Boris Johnson has dispatched his top policy delivery official in Number 10 back to her old job running England’s Covid vaccine programme, in a sign of growing concern over rising cases and the stuttering booster campaign.
The UK recorded 49,298 new coronavirus cases on Friday, up 10 per cent on the same day last week. Daily hospital admissions have also surpassed 1,000 a day for the first time since early September, according to the latest data.
Meanwhile, the UK’s leading science advisers urged the government to prepare for the “rapid deployment” of more stringent Covid-19 restrictions in England if infection rates and hospital pressure continue to worsen.
The prime minister insisted on Friday he could see “absolutely nothing” to indicate another lockdown would be needed, but the redeployment of Emily Lawson from Downing Street back to her old position is significant.
Lawson’s role in rolling out vaccines at the NHS prompted Johnson to hire her in April to run his new Delivery Unit, as he sought to shift Downing Street’s focus from fighting the pandemic to enacting domestic policy.
But on Friday Downing Street announced Lawson was “temporarily” returning to the NHS for the winter. “The vaccination programme is absolutely critical over the coming months,” said one ally of Johnson.
The prime minister, visiting a vaccination centre in west London on Friday, admitted there were currently “high levels” of infection in the UK. A nationwide advertising campaign to promote booster jabs was launched on the same day.
Almost 1m people in England, about one in 55 of the total population, were estimated to have coronavirus in the week ending October 16, according to the Office for National Statistics — the highest rate since January. The figure for the previous week was one in 60.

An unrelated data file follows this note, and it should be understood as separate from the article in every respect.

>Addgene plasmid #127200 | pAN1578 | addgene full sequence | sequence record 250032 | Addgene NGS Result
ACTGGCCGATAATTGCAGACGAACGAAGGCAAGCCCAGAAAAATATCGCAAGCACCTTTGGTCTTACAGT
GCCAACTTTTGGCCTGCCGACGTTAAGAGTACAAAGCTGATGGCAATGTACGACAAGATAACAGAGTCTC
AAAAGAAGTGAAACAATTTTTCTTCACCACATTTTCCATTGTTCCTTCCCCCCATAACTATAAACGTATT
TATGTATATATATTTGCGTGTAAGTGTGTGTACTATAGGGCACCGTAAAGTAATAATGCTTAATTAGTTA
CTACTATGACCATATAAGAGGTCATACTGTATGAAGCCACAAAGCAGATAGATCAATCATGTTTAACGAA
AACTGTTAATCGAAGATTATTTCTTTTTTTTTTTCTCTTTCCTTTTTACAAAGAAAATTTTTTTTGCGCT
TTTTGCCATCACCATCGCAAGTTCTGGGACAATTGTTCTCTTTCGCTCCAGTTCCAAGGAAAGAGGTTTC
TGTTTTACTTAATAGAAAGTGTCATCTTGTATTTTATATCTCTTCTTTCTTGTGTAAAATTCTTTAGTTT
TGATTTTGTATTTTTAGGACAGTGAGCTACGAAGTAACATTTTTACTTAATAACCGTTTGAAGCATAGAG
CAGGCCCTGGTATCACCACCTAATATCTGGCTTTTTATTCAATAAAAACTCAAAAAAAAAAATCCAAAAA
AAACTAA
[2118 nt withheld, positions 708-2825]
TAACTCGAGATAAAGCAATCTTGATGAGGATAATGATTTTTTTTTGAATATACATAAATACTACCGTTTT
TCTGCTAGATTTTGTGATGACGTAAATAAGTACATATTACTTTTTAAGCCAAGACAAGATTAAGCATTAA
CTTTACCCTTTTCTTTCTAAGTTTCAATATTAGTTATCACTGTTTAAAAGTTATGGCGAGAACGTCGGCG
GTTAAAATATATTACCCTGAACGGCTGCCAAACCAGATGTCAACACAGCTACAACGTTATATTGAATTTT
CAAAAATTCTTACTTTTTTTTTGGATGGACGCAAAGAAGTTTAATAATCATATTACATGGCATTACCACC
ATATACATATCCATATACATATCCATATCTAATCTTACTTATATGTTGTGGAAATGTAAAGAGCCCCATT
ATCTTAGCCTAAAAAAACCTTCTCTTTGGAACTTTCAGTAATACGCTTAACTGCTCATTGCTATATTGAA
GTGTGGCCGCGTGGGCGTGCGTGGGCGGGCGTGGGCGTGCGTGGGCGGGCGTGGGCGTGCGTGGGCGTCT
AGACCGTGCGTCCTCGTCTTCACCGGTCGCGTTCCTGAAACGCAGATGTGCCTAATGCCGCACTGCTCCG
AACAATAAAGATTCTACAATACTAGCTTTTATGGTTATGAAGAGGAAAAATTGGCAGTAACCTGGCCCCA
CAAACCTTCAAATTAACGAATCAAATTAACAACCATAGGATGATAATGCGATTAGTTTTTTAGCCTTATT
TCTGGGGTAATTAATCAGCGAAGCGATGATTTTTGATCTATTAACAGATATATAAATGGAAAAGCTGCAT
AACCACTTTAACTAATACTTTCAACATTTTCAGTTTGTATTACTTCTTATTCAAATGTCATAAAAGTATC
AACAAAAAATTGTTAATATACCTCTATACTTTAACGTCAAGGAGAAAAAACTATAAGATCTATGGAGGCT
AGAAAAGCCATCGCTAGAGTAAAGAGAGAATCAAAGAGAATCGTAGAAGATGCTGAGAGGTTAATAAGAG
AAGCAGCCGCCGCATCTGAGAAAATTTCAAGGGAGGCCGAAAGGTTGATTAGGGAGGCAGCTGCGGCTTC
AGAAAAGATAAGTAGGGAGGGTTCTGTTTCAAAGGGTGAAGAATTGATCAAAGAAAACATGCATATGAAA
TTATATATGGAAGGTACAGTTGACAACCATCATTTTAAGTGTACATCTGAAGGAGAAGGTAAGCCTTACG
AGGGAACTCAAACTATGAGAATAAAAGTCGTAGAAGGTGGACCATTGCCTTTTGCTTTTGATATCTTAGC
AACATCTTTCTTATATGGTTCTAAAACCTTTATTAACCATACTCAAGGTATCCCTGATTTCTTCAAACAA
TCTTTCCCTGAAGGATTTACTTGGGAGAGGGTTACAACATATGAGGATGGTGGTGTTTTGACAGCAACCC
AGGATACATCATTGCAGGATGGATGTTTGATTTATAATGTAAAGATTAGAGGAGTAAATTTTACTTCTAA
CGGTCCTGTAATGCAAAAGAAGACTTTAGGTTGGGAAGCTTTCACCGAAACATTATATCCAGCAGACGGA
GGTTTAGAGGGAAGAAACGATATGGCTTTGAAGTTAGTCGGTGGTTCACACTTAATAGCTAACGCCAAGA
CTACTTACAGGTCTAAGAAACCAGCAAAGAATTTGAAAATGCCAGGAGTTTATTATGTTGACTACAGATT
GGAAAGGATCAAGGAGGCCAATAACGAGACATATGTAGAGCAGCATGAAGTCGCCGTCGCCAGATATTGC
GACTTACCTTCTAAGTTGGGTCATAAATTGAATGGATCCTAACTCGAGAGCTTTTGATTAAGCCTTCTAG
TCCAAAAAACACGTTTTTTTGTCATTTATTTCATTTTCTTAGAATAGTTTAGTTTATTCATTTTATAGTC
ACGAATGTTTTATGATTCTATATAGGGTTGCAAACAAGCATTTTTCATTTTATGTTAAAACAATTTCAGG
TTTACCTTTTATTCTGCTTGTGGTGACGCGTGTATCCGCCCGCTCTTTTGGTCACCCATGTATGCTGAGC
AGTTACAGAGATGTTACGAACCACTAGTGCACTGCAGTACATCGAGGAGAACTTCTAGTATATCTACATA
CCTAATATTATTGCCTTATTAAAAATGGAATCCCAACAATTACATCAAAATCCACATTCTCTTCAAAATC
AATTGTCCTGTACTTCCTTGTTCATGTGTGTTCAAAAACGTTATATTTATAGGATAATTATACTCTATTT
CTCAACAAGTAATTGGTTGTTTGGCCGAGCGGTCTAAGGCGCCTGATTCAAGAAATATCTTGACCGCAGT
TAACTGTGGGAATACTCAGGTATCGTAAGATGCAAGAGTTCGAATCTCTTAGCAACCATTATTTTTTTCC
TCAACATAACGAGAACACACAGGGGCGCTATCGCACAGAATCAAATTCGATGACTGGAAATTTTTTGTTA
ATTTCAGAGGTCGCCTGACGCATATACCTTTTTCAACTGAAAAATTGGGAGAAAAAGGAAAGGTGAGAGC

Over the past week, 947 people have died within 28 days of a positive test, 16 per cent more than in the previous week.
But Johnson insisted this was “fully in line” with what the government expected. He has so far refused to bow to pressure from NHS leaders to activate a “Plan B” strategy of more mask-wearing, homeworking and vaccine passports for mass events, despite health secretary Sajid Javid warning that case rates could double to 100,000 a day in the UK
The Scientific Advisory Group For Emergencies (Sage) said earlier intervention would “reduce the need for more stringent, disruptive and longer-lasting measures to avoid an unacceptable level of hospitalisations”, while recognising that whether to introduce the Plan B measures was a political decision.
On Friday, Sage released minutes and accompanying papers from its meeting last week, the first since mid-September. They include modelling work by four university teams which suggested that Covid hospital admissions were “increasingly unlikely” to exceed the level of the last peak in January, even without new restrictions.
But Sage warned that Covid-19 admissions “could still put health and care settings under significant pressure, particularly if this coincides with high numbers of patients with other respiratory infections”.
Separately, the UK Health Security Agency designated the recently recognised AY.4.2 sub-variant of Delta as a “variant under investigation”. “There is some early evidence that it may have an increased growth rate in the UK compared to Delta,” the agency said. “More evidence is needed to know whether this is due to changes in the virus’ behaviour or to epidemiological conditions.”
In the past week, AY.4.2 accounted for about 6 per cent of all Delta cases in the UK. “It should serve as objective evidence that the pandemic is not over,” said Jenny Harries, UKHSA chief executive.
Sage scientists said many uncertainties clouded their future scenarios, particularly around waning immunity and changing social mixing patterns
Telling people to work from home if possible would have the greatest impact on infection rates among the potential Plan B measures, Sage said.
Sage also warned that “there should be no complacency around the risk posed by further viral evolution”.
The Sage scientists noted that coronavirus cases and admissions “are currently at much higher levels than in European comparators, which have retained additional measures and have greater vaccine coverage especially in children”.